Saturday, September 23, 2023

Writers sometimes struggle silently


Daimler Koch, a junior at Van Nuys High School in California, writes in the student newspaper that, “More often now than ever, I find myself staring at a blank screen.” He says he’s struggling with writer’s block in his journalism and AP English classes.

One thing I have tried myself when searching for words and sentences to type is to invent an imaginary friend or a student I’m trying to teach and explain the subject I’m writing about to that imaginary person.

Andrew Wiles, the mathematician who solved Fermat’s last theorem and received a MacArthur genius grant, once said in a PBS interview that if you want to understand the difference between what’s essential and what doesn’t matter, try to explain it to an 8-year-old. Of course, he was talking about his own kids, but any child or imaginary child will do.

Explaining something to a child often puts words in your mouth, and then the trip from there to your keyboard is smoother because you will have cut the fat out of the material or subject.

Alice EM Underwood, writing for Grammarly, also trusts the technique of starting a conversation with a random stranger or getting an imaginary friend. Her other tips include shaking up your routine or pulling in other sensory input, say, by going to a bakery and inhaling the aromas or listening to some weird Kurdish disco beats. If there’s no bakery nearby, try candles.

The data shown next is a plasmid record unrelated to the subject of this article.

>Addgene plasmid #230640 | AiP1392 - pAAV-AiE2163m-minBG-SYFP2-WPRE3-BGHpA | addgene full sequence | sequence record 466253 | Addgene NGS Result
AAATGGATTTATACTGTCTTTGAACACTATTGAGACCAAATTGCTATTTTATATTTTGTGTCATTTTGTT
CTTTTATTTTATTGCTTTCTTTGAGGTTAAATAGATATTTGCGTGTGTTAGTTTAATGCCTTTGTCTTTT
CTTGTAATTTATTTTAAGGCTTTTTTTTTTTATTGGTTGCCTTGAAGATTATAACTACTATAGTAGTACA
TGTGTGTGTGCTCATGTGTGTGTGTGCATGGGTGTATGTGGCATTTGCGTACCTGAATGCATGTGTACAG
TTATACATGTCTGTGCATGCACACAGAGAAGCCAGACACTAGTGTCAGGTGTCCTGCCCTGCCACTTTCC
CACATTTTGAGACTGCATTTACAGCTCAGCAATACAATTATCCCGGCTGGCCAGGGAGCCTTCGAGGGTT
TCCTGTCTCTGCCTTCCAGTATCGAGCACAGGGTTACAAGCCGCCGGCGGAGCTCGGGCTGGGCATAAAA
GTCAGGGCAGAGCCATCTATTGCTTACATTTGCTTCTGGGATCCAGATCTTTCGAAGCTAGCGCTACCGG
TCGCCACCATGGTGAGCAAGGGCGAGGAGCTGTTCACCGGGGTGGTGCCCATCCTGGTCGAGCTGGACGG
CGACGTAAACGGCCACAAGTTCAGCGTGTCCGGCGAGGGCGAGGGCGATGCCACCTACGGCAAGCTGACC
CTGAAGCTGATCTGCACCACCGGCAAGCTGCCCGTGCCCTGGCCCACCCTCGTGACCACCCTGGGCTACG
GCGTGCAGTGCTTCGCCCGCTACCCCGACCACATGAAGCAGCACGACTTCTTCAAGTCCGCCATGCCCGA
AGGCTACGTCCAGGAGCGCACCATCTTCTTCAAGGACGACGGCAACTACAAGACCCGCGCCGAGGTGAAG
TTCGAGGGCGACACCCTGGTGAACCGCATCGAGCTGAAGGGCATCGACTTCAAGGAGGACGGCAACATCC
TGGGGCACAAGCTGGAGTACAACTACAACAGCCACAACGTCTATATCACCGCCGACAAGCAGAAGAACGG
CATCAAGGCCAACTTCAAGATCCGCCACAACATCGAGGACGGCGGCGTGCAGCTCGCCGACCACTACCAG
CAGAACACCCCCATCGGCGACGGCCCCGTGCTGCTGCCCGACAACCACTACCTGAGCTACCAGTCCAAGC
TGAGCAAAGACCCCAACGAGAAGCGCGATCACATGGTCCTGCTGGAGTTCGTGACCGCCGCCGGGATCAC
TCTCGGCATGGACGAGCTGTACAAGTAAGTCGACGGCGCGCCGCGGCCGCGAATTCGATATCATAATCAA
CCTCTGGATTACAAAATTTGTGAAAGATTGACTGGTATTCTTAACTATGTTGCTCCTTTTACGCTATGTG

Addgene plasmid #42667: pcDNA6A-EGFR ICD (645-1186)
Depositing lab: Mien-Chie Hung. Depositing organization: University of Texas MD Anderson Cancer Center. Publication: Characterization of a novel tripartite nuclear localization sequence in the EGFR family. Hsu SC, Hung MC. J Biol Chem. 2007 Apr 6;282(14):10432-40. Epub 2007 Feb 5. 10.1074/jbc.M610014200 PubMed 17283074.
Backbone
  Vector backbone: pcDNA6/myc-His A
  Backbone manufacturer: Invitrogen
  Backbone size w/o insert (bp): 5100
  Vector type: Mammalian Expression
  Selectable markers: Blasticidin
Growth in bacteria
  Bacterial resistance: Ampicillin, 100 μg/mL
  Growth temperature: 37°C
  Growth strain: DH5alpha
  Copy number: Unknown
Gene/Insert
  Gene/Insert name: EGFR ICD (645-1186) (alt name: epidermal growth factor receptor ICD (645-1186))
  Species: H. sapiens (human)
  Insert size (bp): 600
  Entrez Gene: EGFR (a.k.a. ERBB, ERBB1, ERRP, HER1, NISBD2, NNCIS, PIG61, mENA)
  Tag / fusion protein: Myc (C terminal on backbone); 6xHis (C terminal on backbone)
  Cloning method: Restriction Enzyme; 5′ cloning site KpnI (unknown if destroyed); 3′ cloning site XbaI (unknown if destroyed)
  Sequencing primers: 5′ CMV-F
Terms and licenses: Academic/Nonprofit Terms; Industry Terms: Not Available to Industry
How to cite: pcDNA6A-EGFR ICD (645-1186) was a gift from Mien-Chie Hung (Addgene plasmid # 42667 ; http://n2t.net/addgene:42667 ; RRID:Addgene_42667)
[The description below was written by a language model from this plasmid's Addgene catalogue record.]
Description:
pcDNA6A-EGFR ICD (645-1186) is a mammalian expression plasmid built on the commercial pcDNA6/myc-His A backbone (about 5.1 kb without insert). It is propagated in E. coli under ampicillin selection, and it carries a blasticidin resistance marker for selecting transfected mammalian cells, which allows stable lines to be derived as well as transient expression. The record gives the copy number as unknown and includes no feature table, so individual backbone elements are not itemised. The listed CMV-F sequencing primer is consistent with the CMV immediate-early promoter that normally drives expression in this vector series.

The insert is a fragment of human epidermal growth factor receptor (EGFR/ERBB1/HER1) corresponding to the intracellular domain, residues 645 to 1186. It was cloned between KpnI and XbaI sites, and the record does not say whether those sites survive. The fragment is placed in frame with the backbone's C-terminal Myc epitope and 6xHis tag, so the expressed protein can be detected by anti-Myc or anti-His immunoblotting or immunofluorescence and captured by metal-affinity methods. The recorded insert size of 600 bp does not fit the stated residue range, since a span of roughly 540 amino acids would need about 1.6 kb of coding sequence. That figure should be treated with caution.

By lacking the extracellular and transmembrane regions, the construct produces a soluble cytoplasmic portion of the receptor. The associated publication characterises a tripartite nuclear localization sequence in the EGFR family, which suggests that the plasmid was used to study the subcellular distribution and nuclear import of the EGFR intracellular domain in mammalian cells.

Although many writers have published strategies for pushing through writer’s block, many psychologists don’t believe the phenomenon exists.

Steven Pritzker, PhD, co-editor of The Encyclopedia of Creativity (2011) and a former TV show writer, says that what’s known as writer’s block is an “artificial construct that basically justifies a discipline problem. A commitment to a regular work schedule will help you overcome barriers like perfectionism, procrastination, and unrealistic expectations.”

If that’s the case, though, and you truly are struggling to get the words down on paper, you should be able to force yourself to buckle down and write without letting the fear that what you write has to be perfect paralyze you. Set a writing schedule, stick to it, and get something on the page.

Paul Katula
Paul Katula is the executive editor of the Voxitatis Research Foundation, which publishes this blog. For more information, see the About page.